Film Review: 'Calvary,' Directed by John Michael McDonagh (2014)

Reviewers have already begun to weigh in on "Calvary," the new John Michael McDonagh film (in U.S. theaters now).

Dark, depressing, soulless, derivative, quirky, devout, biblical, thoughtful, irreverent, smart, strange, anguished, comic, lurid, ironic and damned are only a few of the overused adjectives that have been trotted out over the past week in an effort to describe what may be one of the most significant films of the past decade. All of these labels are, in their own way, accurate. Whether they are true or not is the real question. Because, whatever else "Calvary" is, it is a movie that is essentially defined by its questions: What is the difference between truth and accuracy? Intent and deed? Shame and vice? Guilt and responsibility?

In "Calvary," at least, the difference is alluded to by silence, and the man who attempts to navigate the middle is Father James (played magnificently by Brendan Gleeson). A father as well as a Father  --James was a widower before coming to the priesthood late in life in an act his adult daughter calls his “midlife crisis”-- Gleeson’s portrayal of a rural Irish priest goes against the grain of what is expected of an Irish Catholic priest. Overtly old-fashioned --he wears an old-style cassock that gives him the look of an avenging 19th century preacher-- he nevertheless seems far more capable of dealing with the problems of a modern parish than his much younger and very “P.C.” colleague. Superficially contradictory --an ascetic who drives a battered red convertible, a devout and judgmental man who nevertheless has a seemingly endless well of compassion-- Father James is the sort of man whose very existence is like salt in the wounds of post-financial crisis, post (and current) sex-abuse-scandal Ireland.

In a world full of characters more than willing to acknowledge --if not confront-- their own vices and their own corruption and their own tortured histories --Aidan Gillen is magnificent as an agnostic drug-using doctor who takes an almost gleeful pleasure in death, Dylan Moran is even more impressive as a narcissistic businessman likely to escape prosecution for financial misdeeds only because there were too many others to prosecute first-- Father James is the innocent fated to bear the burden of guilt for the group.

But "Calvary" escapes the obvious by confronting preconceived notions head-on. On screen, Sligo is simultaneously as breathtakingly beautiful as a tourist’s postcard, and as ominous as a hangman’s gallows. (Or as ominous as the gardens of Gethsemane.) Despite the big questions, there is an intimate, self-aware and dangerous feeling to this movie. This is a story that might have been a play, or a novel, instead of a movie. This is a story that is, odd as it sounds, very much a story about stories --stories that were hidden for so long that they now fester like open sores, stories that are now told and retold so many times they no longer have the power to shock. And, in the end, that may be the greatest accomplishment of this movie, it has made a very old story shocking. Again.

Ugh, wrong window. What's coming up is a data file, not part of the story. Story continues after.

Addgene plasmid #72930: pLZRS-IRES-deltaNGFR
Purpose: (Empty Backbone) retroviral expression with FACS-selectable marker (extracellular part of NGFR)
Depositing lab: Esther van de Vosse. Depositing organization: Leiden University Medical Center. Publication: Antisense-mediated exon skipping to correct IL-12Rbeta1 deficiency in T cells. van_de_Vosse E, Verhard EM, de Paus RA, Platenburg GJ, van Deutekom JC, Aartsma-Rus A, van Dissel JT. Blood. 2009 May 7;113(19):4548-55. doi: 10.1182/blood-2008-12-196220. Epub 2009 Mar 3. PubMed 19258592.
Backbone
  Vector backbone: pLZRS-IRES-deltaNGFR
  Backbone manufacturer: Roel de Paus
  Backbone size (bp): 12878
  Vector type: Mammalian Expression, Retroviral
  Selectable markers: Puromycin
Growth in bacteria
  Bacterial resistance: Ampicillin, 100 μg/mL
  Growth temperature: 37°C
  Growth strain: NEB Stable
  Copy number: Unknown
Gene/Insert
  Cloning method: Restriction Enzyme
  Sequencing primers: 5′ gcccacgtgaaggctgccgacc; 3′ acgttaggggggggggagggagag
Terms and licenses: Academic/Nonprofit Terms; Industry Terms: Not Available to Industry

Worth seeing? Definitely. Important? Yes. Family friendly? Probably not. Shocking? Like blood on snow.


Tags: Film, Opinion, Reviews, Sligo

Comment by Ryan O'Rourke on August 11, 2014 at 6:25am

Thanks for this excellent review, Sarah.  I'll be sure to check back in here with my thoughts on this film once we've had a chance to watch it.

Comment by kimberly on August 11, 2014 at 11:00am

Haven't heard of it but will watch if I'm able to see it..sounds interesting.

Comment by Margaret Whittock on August 11, 2014 at 2:49pm

This was the best film I've seen in a long time. Even if I did leave the cinema in tears … This film stayed with me for a long time, absolutely loved it. Thank you for the review. 

Comment by Bit Devine on August 11, 2014 at 5:43pm

We probably won't get a showing out here in Tucson... It  sounds like a movie I would love to experience.

Comment by Sarah Nagle on August 12, 2014 at 7:54pm

Bit, Kimberly, Ryan: This is well worth watching --it deals with current events but doesn't pretend to be a documentary-- and if you have a chance it is well worth watching on the big screen. Probably someone is going to try & compare this with Doubt --the 1960s Bronx Irish Catholic period-piece movie that came out a few years ago based on the Pulitzer prize winning play-- but oddly enough this managed to be much more compelling and much more black & white. (Even though Sligo is anything but black & white.)

Comment by Fran Pultro on August 13, 2014 at 2:58pm

Does anyone know when Calvary will open in US theaters?

Comment by Sarah Nagle on August 13, 2014 at 3:10pm


Calvary opened (erratically) in U.S. theaters the first week of August. Some of the indy art houses are showing it (I'm not sure what the rating for this film is but, like a lot of Irish films, there is language that automatically loses you points in a U.S. rating system). Some of the Cinemark owned multiplexes are also showing this film. (You may want to check out your local Century, Tinseltown, CineArts or Rave multiplex to see if you have a local showtime.)

Comment by Fran Pultro on August 13, 2014 at 3:51pm


Thanks. I've been waiting to see it.